Eurovision leadership: proud to be Dutch
The Eurovision song contest has come to an end for 2021. It was hosted in Rotterdam, the largest industrial and harbour city in the Netherlands. The Rotterdam harbour is the largest in Europe. While everyone focussed on the songs and the controversy around the artists, artists having corona and if the winners used drugs, I was interested in something else: Leadership.
Dutch leadership, is it a thing?
Recently I was watching David Attenborough’s A life on our planet, which is in itself another brilliant explanation from sir Attenborough on his view of his life of this planet. But while you view this, you’ll notice that there is quite some interests in Dutch leadership as well. So why are the Dutch becoming more and more famous for their leadership in certain area’s, I wonder?
In the videoclip on top of this article you’ll see Davina Michelle sing about the Dutch ongoing quest against water. Most of our country is below sealevel, and without a complex set of dykes, canals, mills, pumps, and even sea facing movable walls we’d be having wet feet quite often. Even our Rotterdam harbour, the host city for the Eurovision songfestival, has these walls in place to protect the harbour and the city. So we faced an issue, created a solution and build it. From the Dutch somewhat abstemious perspective it’s nothing more like that. Not only is the videoclip very pretty, it also shows our relationship to the rising water levels and how we cope with it. We touch it, embrace it and adapt to it. The last few decades with rising water levels we’re not only making our dykes and other measures higher, we’re also making the areas prone to flooding more flexible: let the water come in, take some land, and retract afterwards.
Second biggest food exporter
This is something hard to understand: one of the densed populated countries in the world, that is also very tiny, is the second largest exporter of food in the world, right after the US. Can you imagine those funny Dutch people be this productive on producing food as well? Well that’s where the Netflix documentary from sir David Attenborough came in: He used this as an example on how we could cope with world wide food shortages. Be like the Dutch. See a problem, find a solution and implement it. In this case it means making food production extremely efficient, with low water usage, limited usage of chemicals, modern vertical growth techniques and yes, also focus on plant based food.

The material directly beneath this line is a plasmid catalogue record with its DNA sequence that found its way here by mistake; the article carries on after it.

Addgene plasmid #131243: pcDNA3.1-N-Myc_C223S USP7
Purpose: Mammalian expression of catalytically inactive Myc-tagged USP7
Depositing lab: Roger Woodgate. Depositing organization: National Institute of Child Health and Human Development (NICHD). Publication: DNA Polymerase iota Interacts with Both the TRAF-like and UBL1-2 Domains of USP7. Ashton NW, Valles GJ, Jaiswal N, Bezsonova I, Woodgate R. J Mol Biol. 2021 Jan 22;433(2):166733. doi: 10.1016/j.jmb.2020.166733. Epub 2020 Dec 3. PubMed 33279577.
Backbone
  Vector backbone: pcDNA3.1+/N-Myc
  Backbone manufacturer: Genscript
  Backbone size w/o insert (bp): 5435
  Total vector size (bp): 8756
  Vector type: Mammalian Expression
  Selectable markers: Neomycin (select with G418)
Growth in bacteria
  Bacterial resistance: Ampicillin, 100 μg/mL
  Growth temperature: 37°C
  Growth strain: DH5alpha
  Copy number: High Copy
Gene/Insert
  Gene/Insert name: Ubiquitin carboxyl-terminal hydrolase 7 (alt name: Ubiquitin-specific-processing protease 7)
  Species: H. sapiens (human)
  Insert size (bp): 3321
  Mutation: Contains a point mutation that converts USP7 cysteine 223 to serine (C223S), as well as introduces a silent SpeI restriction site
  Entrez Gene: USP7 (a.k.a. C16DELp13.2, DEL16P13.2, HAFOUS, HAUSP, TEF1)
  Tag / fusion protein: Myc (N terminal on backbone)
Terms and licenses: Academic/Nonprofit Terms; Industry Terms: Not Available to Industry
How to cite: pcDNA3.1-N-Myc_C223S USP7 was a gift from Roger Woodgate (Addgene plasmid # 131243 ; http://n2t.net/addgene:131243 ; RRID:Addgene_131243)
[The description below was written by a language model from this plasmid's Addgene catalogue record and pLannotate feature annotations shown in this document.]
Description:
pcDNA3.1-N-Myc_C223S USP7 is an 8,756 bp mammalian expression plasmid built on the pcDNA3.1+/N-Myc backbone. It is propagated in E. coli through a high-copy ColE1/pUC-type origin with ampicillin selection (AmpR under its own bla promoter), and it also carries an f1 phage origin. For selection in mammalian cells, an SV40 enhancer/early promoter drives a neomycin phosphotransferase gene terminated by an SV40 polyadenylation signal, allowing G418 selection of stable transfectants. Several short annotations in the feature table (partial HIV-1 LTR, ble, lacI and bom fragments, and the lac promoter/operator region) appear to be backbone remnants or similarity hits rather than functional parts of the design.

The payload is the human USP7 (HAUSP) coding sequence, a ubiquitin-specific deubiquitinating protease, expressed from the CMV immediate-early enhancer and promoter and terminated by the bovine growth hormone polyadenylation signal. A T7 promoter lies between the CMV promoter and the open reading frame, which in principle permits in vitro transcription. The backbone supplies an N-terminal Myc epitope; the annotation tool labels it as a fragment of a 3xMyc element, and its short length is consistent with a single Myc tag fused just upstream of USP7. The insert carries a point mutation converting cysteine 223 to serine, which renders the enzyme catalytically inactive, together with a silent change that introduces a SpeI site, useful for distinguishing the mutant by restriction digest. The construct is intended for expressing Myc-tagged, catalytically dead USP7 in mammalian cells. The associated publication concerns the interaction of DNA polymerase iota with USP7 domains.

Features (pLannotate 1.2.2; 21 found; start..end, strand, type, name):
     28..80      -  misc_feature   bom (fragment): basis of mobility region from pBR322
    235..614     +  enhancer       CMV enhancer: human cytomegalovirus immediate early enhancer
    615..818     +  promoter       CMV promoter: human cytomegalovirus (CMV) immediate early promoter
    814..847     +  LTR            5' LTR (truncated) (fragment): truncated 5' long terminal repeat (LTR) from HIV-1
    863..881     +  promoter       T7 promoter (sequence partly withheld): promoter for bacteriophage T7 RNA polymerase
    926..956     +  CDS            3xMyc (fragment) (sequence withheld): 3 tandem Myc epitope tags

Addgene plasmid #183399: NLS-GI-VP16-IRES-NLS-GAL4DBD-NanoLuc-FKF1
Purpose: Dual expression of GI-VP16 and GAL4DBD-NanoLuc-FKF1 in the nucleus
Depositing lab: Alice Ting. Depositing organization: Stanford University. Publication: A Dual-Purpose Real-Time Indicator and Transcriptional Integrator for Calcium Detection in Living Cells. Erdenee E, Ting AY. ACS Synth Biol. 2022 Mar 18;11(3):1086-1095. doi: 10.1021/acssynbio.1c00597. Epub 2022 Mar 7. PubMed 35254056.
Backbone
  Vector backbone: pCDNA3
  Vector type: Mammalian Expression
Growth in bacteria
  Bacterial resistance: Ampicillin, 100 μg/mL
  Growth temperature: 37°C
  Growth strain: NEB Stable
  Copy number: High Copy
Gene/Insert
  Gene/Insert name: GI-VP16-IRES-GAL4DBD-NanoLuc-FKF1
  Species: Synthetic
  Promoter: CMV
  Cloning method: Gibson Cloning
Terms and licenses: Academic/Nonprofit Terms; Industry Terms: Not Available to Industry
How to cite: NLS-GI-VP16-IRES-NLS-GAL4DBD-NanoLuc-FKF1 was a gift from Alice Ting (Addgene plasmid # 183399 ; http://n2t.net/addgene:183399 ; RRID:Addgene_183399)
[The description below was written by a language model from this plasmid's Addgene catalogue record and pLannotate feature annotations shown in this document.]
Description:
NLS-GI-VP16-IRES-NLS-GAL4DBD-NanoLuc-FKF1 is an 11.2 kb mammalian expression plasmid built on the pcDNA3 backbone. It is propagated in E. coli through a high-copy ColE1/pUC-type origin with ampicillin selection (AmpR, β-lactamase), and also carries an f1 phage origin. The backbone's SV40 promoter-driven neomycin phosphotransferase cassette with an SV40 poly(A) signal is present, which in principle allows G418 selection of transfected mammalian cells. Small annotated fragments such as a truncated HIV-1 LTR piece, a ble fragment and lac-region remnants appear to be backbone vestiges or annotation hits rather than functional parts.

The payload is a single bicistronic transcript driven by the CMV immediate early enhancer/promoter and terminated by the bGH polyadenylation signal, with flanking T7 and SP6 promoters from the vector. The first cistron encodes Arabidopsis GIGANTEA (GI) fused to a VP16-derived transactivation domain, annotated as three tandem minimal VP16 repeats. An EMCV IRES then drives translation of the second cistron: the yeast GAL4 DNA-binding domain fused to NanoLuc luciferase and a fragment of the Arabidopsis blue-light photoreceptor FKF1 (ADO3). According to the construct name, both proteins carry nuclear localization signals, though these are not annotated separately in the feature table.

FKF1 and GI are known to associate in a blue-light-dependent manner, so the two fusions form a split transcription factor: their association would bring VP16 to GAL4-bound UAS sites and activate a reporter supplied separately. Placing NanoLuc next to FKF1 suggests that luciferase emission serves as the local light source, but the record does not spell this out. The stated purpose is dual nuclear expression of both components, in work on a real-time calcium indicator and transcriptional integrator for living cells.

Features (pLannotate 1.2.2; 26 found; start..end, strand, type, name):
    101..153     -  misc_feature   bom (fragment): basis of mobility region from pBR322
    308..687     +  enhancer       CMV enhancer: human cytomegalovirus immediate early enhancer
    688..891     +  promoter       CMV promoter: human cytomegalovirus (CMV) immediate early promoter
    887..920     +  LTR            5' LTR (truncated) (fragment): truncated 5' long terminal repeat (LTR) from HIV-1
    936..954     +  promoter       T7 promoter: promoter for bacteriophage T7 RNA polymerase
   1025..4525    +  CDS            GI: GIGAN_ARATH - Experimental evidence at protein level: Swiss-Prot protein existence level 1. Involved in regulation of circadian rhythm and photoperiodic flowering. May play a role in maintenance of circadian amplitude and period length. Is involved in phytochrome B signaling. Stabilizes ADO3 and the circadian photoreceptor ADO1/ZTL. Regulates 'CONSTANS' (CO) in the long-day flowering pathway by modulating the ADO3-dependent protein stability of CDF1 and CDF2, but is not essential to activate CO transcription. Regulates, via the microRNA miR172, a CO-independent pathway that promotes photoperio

So where as the Netherlands are tiny and on the world scale of things not always very relevant, there is something to be proud about. If you are being seen as an example in the world in how you deal with complicated problems by finding and implementing solutions that are not only working, but also sustainable, you can definitely say you’ve acquired a leading position. From my perspective the secret is just embedded in our being: problems are challenges, that can be solved, and if not now, then soon. And when we solve them, our neighbour will adapt to that change and find an even better way.
During the Eurovision songfestival we did show our best and we should be proud on how our country and in specific the Rotterdam area was presented. We should also stay in the leadership role by not laying back and keep challenging the status quo and finding solutions.
The results count
Leadership is about what you do, and not so much about what you say. Another thing is that the dykes and seawalls are a government pushed development, the growth of food and becoming the second largest exporter of food hasn’t. It’s just Dutch farming adapting to shortages in space, water and the reluctance to keep using chemicals in the process of making food. So having the responsibility and the opportunity to find and implement solutions in the hands of the actual farmers, gave them ownership and the ability to become leaders in their field.